But just because the governor has signed off on it, and the feds too, doesn’t mean it’s a done deal.
Opponents have filed numerous legal challenges arguing the compact reached between Governor Ron DeSantis and the Seminole Tribe of Florida violates a myriad of state and federal laws.
So what are the odds those in the Sunshine State will be able to bet on the World Series, or any other professional or collegiate sport this year?
Legal Challenges To Compact
There are at least two legal challenges pending against the compact, one in Florida, the other in DC.
The compact, which lawmakers approved in May, gives the Seminole Tribe exclusive rights to administer the sports betting program in Florida. While bets eventually would be allowed to be placed anywhere within state lines, the processing for those bets would be done on servers located on Seminole property.
Since the agreement involves tribal issues, the Department of Interior was required to approve as a result of the Indian Gaming Regulatory Act (IGRA). Secretary of Interior Deb Haaland, a member of the Laguna Pueblo, signed off in August.
But several Miami pari-mutuel companies have balked at the agreement. They have filed cases in both the U.S. District Court for the Northern District of Florida as well as the U.S. District Court for the District of Columbia arguing the compact violates IGRA. The latter is of note because DOI is located in DC.
Judge Dabney L. Friedrich, a Trump-appointed judge who has served since 2017, announced yesterday a hearing on the case for Nov. 5. The plaintiffs, West Flagler Associates — owners of the Magic City Casino and the Bonita Springs Poker Room — have until Sept. 21 to ask for an immediate decision based on the merits of the case. This is known as summary judgment. They can also ask for an injunction, which would bar the compact from taking effect until a decision is made.
IGRA, which was signed into law by President Ronald Reagan in 1988, is very clear about what tribal lands include:
(A) all lands within the limits of any Indian reservation; and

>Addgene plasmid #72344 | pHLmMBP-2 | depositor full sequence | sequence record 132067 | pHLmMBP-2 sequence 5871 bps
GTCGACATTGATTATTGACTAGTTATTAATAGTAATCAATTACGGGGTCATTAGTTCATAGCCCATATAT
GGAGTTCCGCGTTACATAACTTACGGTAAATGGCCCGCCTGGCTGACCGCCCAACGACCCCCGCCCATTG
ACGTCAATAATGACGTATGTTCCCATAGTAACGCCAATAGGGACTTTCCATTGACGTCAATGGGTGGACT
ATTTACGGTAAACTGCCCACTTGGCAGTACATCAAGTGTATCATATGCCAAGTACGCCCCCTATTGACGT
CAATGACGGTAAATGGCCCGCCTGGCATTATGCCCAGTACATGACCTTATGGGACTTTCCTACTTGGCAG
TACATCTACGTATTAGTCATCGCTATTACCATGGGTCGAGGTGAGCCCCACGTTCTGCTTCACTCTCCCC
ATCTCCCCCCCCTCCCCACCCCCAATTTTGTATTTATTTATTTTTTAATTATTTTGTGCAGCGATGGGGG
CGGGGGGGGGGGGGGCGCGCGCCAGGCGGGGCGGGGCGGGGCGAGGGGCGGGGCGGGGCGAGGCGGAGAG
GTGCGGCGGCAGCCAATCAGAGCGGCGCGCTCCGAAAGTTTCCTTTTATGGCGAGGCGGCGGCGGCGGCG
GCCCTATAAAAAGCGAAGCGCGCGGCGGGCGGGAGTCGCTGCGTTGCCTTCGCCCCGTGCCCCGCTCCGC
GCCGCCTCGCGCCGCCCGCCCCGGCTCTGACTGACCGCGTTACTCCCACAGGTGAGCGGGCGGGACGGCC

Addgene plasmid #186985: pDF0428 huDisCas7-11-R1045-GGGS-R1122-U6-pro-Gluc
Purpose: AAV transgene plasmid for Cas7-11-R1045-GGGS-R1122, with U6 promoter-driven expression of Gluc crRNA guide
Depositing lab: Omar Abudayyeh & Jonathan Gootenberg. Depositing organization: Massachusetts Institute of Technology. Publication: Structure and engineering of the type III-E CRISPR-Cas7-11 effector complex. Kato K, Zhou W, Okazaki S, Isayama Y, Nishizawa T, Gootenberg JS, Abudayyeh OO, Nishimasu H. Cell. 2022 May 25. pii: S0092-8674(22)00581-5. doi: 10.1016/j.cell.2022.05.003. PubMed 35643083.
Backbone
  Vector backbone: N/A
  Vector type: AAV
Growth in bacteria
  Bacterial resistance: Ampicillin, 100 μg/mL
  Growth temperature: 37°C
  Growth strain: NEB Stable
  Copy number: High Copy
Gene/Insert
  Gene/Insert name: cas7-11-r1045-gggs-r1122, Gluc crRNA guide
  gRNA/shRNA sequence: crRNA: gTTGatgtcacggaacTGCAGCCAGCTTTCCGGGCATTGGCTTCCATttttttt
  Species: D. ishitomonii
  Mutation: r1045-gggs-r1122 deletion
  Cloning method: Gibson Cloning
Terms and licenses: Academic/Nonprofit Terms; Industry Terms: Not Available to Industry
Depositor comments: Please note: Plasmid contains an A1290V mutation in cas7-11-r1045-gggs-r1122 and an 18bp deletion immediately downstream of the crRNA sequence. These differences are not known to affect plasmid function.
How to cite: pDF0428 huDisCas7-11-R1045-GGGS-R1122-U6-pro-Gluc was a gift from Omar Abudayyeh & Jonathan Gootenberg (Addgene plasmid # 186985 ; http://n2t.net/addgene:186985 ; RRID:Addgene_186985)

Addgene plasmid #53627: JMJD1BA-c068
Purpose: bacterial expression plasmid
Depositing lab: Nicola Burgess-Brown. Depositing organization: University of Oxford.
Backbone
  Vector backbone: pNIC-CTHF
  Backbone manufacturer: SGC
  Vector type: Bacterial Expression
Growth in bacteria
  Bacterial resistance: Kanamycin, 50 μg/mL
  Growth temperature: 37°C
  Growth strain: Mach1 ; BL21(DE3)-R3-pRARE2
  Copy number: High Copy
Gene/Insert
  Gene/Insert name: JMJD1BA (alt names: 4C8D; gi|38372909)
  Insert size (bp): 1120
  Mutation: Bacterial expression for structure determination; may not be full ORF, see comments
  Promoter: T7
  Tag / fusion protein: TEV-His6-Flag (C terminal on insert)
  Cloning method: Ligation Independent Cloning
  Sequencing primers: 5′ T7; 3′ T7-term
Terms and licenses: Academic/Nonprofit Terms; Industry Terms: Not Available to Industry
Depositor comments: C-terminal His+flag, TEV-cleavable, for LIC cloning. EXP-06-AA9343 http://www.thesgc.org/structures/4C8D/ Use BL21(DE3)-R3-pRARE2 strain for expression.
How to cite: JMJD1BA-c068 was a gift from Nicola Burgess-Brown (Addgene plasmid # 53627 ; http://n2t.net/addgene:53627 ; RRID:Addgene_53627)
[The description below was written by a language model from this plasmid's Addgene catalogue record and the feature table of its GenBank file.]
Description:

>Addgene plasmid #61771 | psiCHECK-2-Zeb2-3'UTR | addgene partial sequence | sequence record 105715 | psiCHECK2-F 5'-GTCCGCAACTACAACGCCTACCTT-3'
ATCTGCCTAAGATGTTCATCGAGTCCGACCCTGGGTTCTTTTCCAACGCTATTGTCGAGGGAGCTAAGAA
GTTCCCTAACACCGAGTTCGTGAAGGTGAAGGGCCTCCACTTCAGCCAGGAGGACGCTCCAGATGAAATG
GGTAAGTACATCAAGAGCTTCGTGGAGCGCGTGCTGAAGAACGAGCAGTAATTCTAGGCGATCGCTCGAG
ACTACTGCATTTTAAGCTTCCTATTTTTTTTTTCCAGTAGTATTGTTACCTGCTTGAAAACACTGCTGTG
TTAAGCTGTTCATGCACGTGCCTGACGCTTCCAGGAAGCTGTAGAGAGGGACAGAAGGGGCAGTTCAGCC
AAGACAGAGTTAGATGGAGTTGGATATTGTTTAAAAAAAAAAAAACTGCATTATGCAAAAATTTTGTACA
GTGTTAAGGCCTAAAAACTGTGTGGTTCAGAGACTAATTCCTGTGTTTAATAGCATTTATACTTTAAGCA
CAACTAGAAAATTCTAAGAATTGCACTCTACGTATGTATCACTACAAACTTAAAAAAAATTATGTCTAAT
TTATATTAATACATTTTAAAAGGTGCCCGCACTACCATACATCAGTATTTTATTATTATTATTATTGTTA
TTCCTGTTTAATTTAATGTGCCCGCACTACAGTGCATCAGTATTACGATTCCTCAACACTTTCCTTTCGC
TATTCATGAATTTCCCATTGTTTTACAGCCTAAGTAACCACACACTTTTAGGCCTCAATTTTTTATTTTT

(B) any lands title to which is either held in trust by the United States for the benefit of any Indian tribe or individual or held by any Indian tribe or individual subject to restriction by the United States against alienation and over which an Indian tribe exercises governmental power.
Daniel Wallach, an attorney in Florida, who specializes in gambling issues, has been vocal on Twitter and elsewhere since the compact was signed that the deal violates IGRA.
“JUST IN: Online sports betting in Florida will launch no sooner than Nov. 15, per the Seminole Tribe The new law allowed the Tribe to implement OSB as early as Oct. 15th. It will now be one month later (best-case scenario for Tribe) or not at all (due to likely court ruling).” Wallach tweeted on Wednesday when he was first to report the hearing status.
Bob Jarvis, a gambling law expert at Nova Southeastern University in Fort Lauderdale, said he expects ultimately that the compact will survive legal challenges.
“Both cases, in a word, are doomed,” Jarvis said.
“The DOI has given its tacit approval to the compact, and no court is going to go against the DOI’s determination. But if some district court judge does do so, they will be swiftly overturned on appeal.”
Florida Voters Could Vote On Sports Betting In 2022
No matter what happens with the courts, Florida voters could have a say on expanding sports betting in the state in 2022.
In 2018 Florida voters approved a referendum saying gambling could not expand in the state — except on tribal lands — without voter approval. Fan Duel and Draft Kings have joined forces with advocates — notably the curiously named Florida Education Champions — who want online sports betting (OSB) to be available to numerous companies and not just the Seminole Tribe.
The group must garner 891,589 signatures by Feb. 2022 in order to proceed. As of this morning, according to the Florida Board of Elections, they have received 10,006 valid signatures.
Florida Education Champions, so named because the group argues the proceeds from sports betting would go toward the state’s education needs and not the Seminole Tribe, has been active on social media advocating for signatures.
“We have the opportunity to add hundreds of millions of dollars of new funding to Florida’s public education system by taxing sports betting. Becoming a part of our movement is as easy as 1,2,3! #FLEdChamps” the group tweeted Wednesday.
In an interview earlier this week with News6/clickorlando.com, David Johnson, the chairman of Florida Education Champions, said he was seeing “heightened interest” in the petition now that the summer is over. He noted many Floridians escape the state during the hot months of June, July, and August.
“What we are doing is exactly what Amendment 3 in 2018 required (us) to do,” he said, explaining their rationale.
“This would really bring in competition…it really is about choices,” he added.
But Jarvis is not optimistic about the petition’s chances. Noting the high threshold for signatures and then statewide approval — 60% — advocates don’t have history on their side, he said. The last time voters approved expanded gambling was the state lottery in the 1980s.
That said, if the group got the signatures and the referendum was successful, it would negate the compact and give control of the compact to various businesses.
“A constitutional amendment would trump, to the extent of any inconsistency, a legislatively-authorized compact,” he said.